Every day between now and 2030, 10,000 American baby boomers will turn 65. That’s a huge figure, isn’t it? By 2030, one in five people will be at least 65. Two-thirds of this population will live alone by the time they reach 85. Our aging society isn’t simply a possibility, it’s a certainty driven by aging baby boomers—and the rest of us—living longer. This video from Vital Pictures lays it out:
This unprecedented growth in an older adult population means that the face of our communities is changing. The fastest growing cohort is the older than 85 set. Historically, people retired just a few years before the end of life. Now, we are faced with a growing population who are retiring in their mid-60s and living for an average of 15 more years before their end of life. Have you heard the term “silver tsunami”? It’s used to describe the huge upcoming wave of so-called “older adults” that, if it catches us by surprise, could be catastrophic—both for these older adults and for the way our communities function.
Case in point: Chicago was recently ranked as one of the worst cities for retirees. Of 150 cities ranked, Chicago came in 143rd for both affordability and healthcare and 140th for quality of life. Yikes. That’s a startling reminder that the time has come for us to consider how communities can adapt to ensure that this cohort can age gracefully.
Flickr user woodleywonderworks (CC)
Communities aren't prepared for the lifestyles of our rapidly aging population.
Right now, more than 50 percent of older adults live in single family homes in suburban or exurban communities—the ones that were built back in the 1950’s for nuclear families with cars. Many of those homes present issues of accessibility for their aging residents. Twenty percent of the older adults who do drive said that they do so in a limited fashion and feel isolated as a result. The social dynamic of our region’s suburbs will be fundamentally different, with older adults living next door to young families.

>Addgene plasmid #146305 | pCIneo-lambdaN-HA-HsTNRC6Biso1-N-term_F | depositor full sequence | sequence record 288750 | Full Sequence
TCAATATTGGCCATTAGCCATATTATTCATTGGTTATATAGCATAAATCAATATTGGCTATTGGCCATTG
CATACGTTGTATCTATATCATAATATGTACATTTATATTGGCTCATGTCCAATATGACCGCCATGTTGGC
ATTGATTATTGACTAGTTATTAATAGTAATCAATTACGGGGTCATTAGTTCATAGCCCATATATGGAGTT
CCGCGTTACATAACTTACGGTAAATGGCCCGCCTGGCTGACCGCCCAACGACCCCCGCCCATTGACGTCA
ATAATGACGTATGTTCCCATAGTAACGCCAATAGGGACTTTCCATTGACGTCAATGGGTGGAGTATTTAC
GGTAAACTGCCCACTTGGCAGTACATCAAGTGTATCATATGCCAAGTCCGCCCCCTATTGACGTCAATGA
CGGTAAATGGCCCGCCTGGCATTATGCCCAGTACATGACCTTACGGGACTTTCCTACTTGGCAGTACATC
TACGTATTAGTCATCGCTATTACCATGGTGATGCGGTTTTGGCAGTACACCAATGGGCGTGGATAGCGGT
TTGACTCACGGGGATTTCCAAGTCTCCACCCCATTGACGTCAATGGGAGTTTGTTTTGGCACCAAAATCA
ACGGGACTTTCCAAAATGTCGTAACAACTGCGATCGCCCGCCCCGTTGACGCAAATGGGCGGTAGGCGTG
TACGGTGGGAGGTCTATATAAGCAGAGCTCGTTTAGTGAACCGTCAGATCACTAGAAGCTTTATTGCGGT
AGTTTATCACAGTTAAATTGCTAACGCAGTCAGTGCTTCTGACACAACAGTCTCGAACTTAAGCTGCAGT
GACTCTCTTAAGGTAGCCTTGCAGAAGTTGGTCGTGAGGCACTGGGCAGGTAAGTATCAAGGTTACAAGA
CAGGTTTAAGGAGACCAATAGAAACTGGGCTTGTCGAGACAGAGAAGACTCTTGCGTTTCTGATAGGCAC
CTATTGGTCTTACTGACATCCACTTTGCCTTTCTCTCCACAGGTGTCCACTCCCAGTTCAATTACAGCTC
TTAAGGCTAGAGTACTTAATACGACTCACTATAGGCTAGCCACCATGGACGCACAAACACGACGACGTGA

There are a number of other issues that communities are likely unprepared to deal with for their rapidly growing senior population. Where will these older adults shop? How will they vote? What will their spending habits be? The answers to those questions affect communities and add up to big regional impacts. How can we start to prepare?
In 2014, The Metropolitan Planning Council (MPC) hosted a roundtable entitled Planning for Aging Communities. This panel featured Jennifer Molinsky, who helped author Harvard’s Housing America’s Older Adults. This discussion built on our Homes for a Changing Region work, where we developed strategic housing plans for clusters of communities in the Chicago region. One of the constant themes of our Homes work was that communities were not prepared to provide housing for older adults who had changing needs and wanted to stay in their communities.
Our roundtable led to MPC partnering with other local organizations to start the Lifetime Communities Collaborative. With AARP as a participant and sponsor, this collaborative is advocating for our region’s communities to become places where people can live and age well. To that end, MPC is cohosting an event where we will delve into how we can prepare for the silver tsunami. In 2016, MPC will help our region prepare for this huge wave of change by doing the following:
- Incorporating planning for older adults into our work,
- Advocating for older adult trends to be addressed by community comprehensive plans,
- Exploring one or two communities as case studies and
- Identifying technical assistance opportunities where older adult advocacy is appropriate.
We hope you can join us for this upcoming discussion about making communities more livable for people, young and old. As the collaborative grows, MPC will be leading the charge for pragmatic policies that suit our changing society. Perhaps we can turn this challenge into an opportunity to develop groundbreaking and creative policies for the benefit of our region’s maturing communities.